President Obama speaks Feb. 5 in the briefing room of the White House in Washington, D.C. Obama urged the Congress to take action to avoid sequester cuts with a short-term budget fix. (Brendan Smialowski / AFP)
Federal agencies may start telling their employees as early as Tuesday about the cost-cutting steps — which could include furloughs — they are preparing to take if the steep budget cuts known as sequestration take effect.
Obama administration officials told federal union leaders on Monday that the Office of Management and Budget was issuing instructions to agencies on how to inform employees about their sequestration plans.
Those contingency plans could include personnel actions, such as furloughs, as well as reviews of contracts and grants for potential savings, said National Treasury Employees Union National President Colleen Kelley in a statement to Federal Times.
Federal Times obtained a draft memo from the Interior Department that said it will cut travel, training, facilities, supplies, and other operational and administrative costs to save money.
“We will use any and all flexibilities we have to protect our core operations and mission,” the draft memo said. “However, our ability to do so will be limited by the rigid nature of the cuts imposed by Congress.”
Kelley said agencies’ communications will not be official furlough notices. But the administration is reminding agencies that they must give employees appropriate notice before issuing furloughs or taking other personnel actions.
In the draft memo, Interior pledged to give at least 30 days’ notice before furloughing employees.
Office of Personnel Management Director John Berry and OMB Controller Danny Werfel reportedly told union leaders that agencies are expected to discuss sequestration plans with their unions and include unions in their plans to communicate with employees.
But the American Federation of Government Employees blasted OMB for not ordering specific cuts to contract spending, such as freezing new service contracts, contract options, or approval of contract modifications.
“OMB has served up a buffet of cuts for agencies to make to the federal workforce,” AFGE National President J. David Cox said. “With respect to civilian workers, it seems that everything is on the table: Hiring freezes, furloughs, terminating temporary or term employees and encouraging our most seasoned workers to separate or retire. Yet OMB still hasn’t given agencies any useful or explicit guidance for reducing spending on service contracts.”
Sequestration, which is scheduled to take effect March 1, would likely result in massive furloughs throughout the government through the rest of fiscal 2013.
In its draft memo to employees, the Interior Department said: “Should these cuts occur, they would be harmful not only to our agency, but to critical domestic and defense priorities across the government and across the country. However, given that less than one month remains until these cuts would take effect and given that the delay enacted by Congress would give us less time in which to make the required cuts, our senior leadership team is engaged in extensive planning efforts to determine how we would deal with sequestration.”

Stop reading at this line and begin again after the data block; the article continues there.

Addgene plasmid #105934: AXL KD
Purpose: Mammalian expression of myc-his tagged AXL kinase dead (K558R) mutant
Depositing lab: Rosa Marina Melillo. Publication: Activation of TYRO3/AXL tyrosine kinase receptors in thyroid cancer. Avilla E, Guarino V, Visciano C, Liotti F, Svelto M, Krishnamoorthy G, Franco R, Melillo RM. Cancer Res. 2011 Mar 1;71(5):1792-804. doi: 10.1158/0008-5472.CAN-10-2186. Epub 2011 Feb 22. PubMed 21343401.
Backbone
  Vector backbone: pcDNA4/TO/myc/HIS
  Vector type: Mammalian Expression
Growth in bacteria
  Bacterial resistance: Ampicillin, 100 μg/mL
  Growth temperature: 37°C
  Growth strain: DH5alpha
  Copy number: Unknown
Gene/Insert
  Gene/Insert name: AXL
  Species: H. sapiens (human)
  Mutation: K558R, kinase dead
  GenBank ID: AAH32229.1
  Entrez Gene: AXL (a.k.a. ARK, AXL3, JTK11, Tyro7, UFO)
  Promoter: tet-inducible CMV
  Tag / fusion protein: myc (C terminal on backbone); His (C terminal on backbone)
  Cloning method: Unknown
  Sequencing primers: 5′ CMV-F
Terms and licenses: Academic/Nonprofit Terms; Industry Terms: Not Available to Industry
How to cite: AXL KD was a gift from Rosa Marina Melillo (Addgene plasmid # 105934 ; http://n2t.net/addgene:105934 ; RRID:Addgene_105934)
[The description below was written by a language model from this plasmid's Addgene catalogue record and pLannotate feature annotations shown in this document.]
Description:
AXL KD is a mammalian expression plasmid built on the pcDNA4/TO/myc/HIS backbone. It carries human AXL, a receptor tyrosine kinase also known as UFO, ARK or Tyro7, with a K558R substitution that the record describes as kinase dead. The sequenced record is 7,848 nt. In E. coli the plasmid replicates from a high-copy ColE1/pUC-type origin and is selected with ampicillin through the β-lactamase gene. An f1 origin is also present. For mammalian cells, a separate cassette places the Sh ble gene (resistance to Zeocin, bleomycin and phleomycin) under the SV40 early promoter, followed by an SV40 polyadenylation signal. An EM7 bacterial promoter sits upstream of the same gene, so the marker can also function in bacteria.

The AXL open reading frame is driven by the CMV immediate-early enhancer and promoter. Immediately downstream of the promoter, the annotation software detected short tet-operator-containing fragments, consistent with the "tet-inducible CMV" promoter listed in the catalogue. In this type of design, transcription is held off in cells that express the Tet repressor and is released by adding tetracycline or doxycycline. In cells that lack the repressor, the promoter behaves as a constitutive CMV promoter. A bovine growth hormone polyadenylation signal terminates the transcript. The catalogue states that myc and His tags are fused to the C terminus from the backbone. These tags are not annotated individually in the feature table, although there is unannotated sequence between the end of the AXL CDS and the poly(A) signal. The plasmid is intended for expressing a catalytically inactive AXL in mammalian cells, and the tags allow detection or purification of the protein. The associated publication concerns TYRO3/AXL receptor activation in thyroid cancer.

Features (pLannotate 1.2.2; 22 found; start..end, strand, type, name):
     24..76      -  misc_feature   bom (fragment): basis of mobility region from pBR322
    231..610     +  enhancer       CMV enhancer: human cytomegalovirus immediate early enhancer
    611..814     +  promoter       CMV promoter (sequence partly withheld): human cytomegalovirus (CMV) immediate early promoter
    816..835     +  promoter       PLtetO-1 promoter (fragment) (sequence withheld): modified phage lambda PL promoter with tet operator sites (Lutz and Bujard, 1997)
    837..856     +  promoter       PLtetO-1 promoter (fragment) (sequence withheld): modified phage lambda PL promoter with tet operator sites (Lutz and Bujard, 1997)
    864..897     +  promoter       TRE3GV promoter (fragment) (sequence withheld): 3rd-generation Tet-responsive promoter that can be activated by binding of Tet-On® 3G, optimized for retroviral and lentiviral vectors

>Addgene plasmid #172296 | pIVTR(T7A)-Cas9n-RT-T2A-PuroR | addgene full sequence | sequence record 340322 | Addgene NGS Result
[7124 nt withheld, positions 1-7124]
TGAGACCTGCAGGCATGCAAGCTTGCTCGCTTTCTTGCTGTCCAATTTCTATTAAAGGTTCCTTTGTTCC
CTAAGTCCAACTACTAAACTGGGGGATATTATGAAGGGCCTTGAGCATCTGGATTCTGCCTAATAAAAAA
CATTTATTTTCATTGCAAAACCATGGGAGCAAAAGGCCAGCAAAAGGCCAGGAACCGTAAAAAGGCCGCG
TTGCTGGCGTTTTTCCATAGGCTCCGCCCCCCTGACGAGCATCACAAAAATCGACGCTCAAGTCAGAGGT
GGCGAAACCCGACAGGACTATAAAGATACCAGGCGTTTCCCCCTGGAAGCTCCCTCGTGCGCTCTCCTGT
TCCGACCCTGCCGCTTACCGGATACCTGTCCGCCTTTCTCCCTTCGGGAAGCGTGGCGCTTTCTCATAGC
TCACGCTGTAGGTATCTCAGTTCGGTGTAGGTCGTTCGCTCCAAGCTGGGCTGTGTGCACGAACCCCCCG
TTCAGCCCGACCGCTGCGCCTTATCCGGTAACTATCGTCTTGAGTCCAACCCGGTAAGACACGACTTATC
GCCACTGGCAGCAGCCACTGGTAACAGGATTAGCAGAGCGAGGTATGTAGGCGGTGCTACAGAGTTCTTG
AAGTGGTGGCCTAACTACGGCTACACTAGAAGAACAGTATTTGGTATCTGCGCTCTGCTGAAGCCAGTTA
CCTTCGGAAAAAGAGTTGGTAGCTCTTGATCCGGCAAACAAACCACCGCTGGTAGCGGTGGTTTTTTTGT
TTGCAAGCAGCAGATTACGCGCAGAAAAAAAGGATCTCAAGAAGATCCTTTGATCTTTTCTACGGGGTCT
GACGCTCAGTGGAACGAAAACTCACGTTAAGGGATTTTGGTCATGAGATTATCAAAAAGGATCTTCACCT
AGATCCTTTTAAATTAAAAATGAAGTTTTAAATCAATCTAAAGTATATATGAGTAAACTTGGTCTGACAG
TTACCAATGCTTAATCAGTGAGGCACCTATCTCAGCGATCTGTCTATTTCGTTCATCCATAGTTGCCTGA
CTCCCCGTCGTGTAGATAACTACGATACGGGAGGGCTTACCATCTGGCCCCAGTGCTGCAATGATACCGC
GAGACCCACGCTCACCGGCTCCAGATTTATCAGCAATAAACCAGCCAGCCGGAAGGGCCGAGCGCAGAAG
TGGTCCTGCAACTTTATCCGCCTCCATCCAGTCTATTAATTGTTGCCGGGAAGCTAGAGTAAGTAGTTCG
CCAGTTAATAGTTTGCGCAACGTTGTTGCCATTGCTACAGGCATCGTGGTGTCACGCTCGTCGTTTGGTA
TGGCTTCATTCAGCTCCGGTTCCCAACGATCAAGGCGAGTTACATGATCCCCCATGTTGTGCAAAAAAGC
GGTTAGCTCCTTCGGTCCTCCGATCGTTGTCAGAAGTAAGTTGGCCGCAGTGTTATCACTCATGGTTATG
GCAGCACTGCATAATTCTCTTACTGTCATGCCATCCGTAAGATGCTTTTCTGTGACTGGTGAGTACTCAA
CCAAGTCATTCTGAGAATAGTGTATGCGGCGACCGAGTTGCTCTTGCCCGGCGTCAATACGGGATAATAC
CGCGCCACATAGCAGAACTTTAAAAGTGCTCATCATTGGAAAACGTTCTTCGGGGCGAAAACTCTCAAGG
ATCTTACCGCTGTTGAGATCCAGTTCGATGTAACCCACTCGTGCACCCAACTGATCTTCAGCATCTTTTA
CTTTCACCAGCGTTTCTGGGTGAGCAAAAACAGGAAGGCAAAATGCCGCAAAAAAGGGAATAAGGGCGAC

Kelley said NTEU has asked its agencies, such as the Internal Revenue Service and Customs and Border Protection, to start talking about what sequestration might mean, but does not yet have any details.
NTEU said that federal employees have already contributed $103 billion to pension reduction over a decade through the ongoing pay scale freeze and higher pension contributions, and hopes that agencies will first cut from government contracts and other areas before furloughing employees.
“Sequestration could have devastating financial consequences for the very people our country relies on,” Kelley said. Sequestration’s cuts “will result in serious harm to taxpayers who rely on the services provided by federal employees and agencies. The indiscriminate cuts will impact the ability of federal agencies to secure the borders, protect the food supply, test new drugs and medical devices, deliver school lunches, and collect the revenue needed to operate the government and address the deficit.”
President Obama on Tuesday called on Congress to delay the sequester for a few months if lawmakers cannot agree on a way to permanently avert it. Obama said his proposed mix of increased tax revenues and spending cuts from last year is still on the table, and said a “balanced approach” is necessary to fix the deficit.
“If Congress cannot act immediately on a bigger package ... by the time the sequester is [scheduled to] take effect, I believe they should pass a smaller package of cuts and tax reforms to delay by a few more months the sequester,” Obama said.
“There is no reason” that Americans who work in fields such as national security or education should suffer because Washington cannot agree on the components of a sequester-avoidance bill, Obama said. “Congress is already working on a budget to avoid the sequester, and we should give them more time.”
But congressional Republicans quickly slammed Obama’s demand for further additional revenues.
And William Dougan, national president of the National Federation of Federal Employees, said federal employees’ patience is running thin with the looming threat of sequestration.
“Kicking the can down the road may be a good option for elected officials, but it does nothing to relieve the pressure on federal workers living in fear of a furlough notice landing on their desk,” Dougan said.
John T. Bennett contributed to this report.